Melo Trimble got the green light with seven seconds to go as his coach called the play “victory” at a recent O’Connell practice. After freezing his defender with a through-the-legs dribble followed by a quick crossover, Trimble sliced into the lane.
Just a day earlier, the senior guard had erupted for a school-record 47 points in a 69-68 win over Gonzaga. And for a moment, it appeared he had space to score again on his signature floater. But as the defense converged, Trimble spotted a cutting Oumar Barry and dropped a pass inside to the forward, who layed the ball in just before the buzzer.
“A year ago, Melo would have shot that,” O’Connell Coach Joe Wootten said. “But he’s really developed his game to be a scoring point guard, where he’s found the balance of when to dump it off and when to shoot it.”
If Maryland coaches and fans had their way, Trimble would be making this evolution in a Terrapins uniform.
Following the transfer of Pe’Shon Howard last spring and a foot injury that sidelined Seth Allen for eight weeks, Maryland’s point guard position has been a revolving door — one that Trimble considered walking through last year when Maryland coaches approached their highest-ranked commit about enrolling early.
Though Trimble ultimately decided to stay put, his skills haven’t. Trimble has elevated the No. 4 Knights’ chances at defending their title in this weekend’s Washington Catholic Athletic Conference tournament while skyrocketing the McDonald’s All-American’s potential for when he does join the Terrapins.
“If I would have went to Maryland last year, I would have had only one year playing point guard,” said the 6-foot-3 guard, who is averaging 23.4 points per game. “I know I needed that second year, and having another season at O’Connell has really helped me grow.”
Despite his quick learning over the past two years, Trimble wasn’t exactly born to be a point guard.
Sensing he had acquired her shy spirit, Trimble’s mother, Kim, thrust her son into sports in hopes of balancing out his introverted personality.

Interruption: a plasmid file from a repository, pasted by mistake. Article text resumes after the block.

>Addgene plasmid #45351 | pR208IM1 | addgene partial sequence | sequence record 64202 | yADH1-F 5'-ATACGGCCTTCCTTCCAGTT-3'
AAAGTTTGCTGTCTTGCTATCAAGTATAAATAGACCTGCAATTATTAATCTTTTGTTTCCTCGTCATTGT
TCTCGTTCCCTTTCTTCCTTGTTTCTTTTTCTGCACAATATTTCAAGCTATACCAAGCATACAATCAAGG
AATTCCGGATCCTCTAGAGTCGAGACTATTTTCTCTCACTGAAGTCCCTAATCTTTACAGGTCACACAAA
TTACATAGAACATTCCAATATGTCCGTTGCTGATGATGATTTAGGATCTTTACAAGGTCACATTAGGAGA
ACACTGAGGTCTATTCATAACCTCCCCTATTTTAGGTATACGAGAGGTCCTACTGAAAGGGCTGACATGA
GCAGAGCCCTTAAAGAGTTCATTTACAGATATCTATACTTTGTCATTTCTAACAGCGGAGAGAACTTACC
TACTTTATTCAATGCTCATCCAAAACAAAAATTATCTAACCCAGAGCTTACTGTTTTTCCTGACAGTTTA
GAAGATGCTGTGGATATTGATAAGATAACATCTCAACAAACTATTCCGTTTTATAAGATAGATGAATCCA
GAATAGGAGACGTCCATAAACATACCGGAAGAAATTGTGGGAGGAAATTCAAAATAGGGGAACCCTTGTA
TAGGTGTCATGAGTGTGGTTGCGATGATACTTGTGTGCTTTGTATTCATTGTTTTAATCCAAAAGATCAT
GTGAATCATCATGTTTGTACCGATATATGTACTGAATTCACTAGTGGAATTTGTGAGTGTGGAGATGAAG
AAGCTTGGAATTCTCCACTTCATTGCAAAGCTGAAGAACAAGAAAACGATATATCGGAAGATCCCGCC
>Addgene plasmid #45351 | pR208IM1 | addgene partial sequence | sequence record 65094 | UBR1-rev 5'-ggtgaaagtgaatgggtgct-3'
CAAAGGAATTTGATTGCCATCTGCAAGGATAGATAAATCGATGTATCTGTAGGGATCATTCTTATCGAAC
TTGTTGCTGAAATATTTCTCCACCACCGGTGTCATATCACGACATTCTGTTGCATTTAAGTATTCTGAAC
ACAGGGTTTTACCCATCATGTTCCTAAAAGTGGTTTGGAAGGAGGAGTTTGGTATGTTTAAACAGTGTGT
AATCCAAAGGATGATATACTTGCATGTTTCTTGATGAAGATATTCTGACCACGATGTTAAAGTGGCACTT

As Trimble thrived at a young age, he lacked the athleticism and dribbling ability of some of his counterparts. What he did possess was a strong competitive drive.
“He always wanted to work out, to the point where you have to tell him sometimes that it’s okay to let your body rest,” Kim said. “I’ve never had to push him because he has that extra drive.”
As a freshman at O’Connell, Trimble poured most of his energy into defense, using his strength and sound footwork to hold some of the WCAC’s top players in check.
“He didn’t start his first three games, but then we put him in the lineup because he was our best defender,” Wootten said. “He just got better from there and ended up being our leading scorer.”
With more teams paying attention to the rising star and Maryland Coach Mark Turgeon relaying his desire to recruit him as a point guard, Trimble worked tirelessly to expand his on-the-ball skills.
In a routine he employs at least three times a week, Trimble began leaving his Upper Marlboro home around 5:30 a.m. to either ride with his mother or take the Metro to O’Connell, giving him an hour to put up shots or train in other areas before changing into his uniform for the school day.
The fruit of Trimble’s labor blossomed last season, when he made 102 three-pointers and led the Knights to the WCAC and Alhambra Invitational championships.
Motivated by the constant double teams and box-and-one defenses he’s faced this year, Trimble has expanded his scoring moves and improved his passing and rebounding ability, making him even more of a headache for opponents.
“It’s hard guarding him,” said junior Eric Dunbar, who typically defends Trimble in practice. “He’s quick and he’s strong, but when he goes to the basket, he’s so finesse. I mean, who scores 47 points in a WCAC game? He’s just that good.”
Trimble’s success as a junior, coupled with Maryland’s uncertain point guard situation, generated whispers of the All-Met graduating early. And with the Terrapins stumbling to a 15-12 record to date, he could have added depth, at the very least. But despite Trimble’s deep love for Maryland — a passion rooted in the glory days of Juan Dixon and cemented during a visit last season to a home contest against Duke — his desire to improve as a player trumped all.
“Coach Turgeon will still call and text me and say, ‘We could really use you now,’ ” Trimble said. “It makes me happy, but I don’t want to get too big-headed. I wanted to use this season to work even harder so that when I get there, he won’t regret recruiting me.”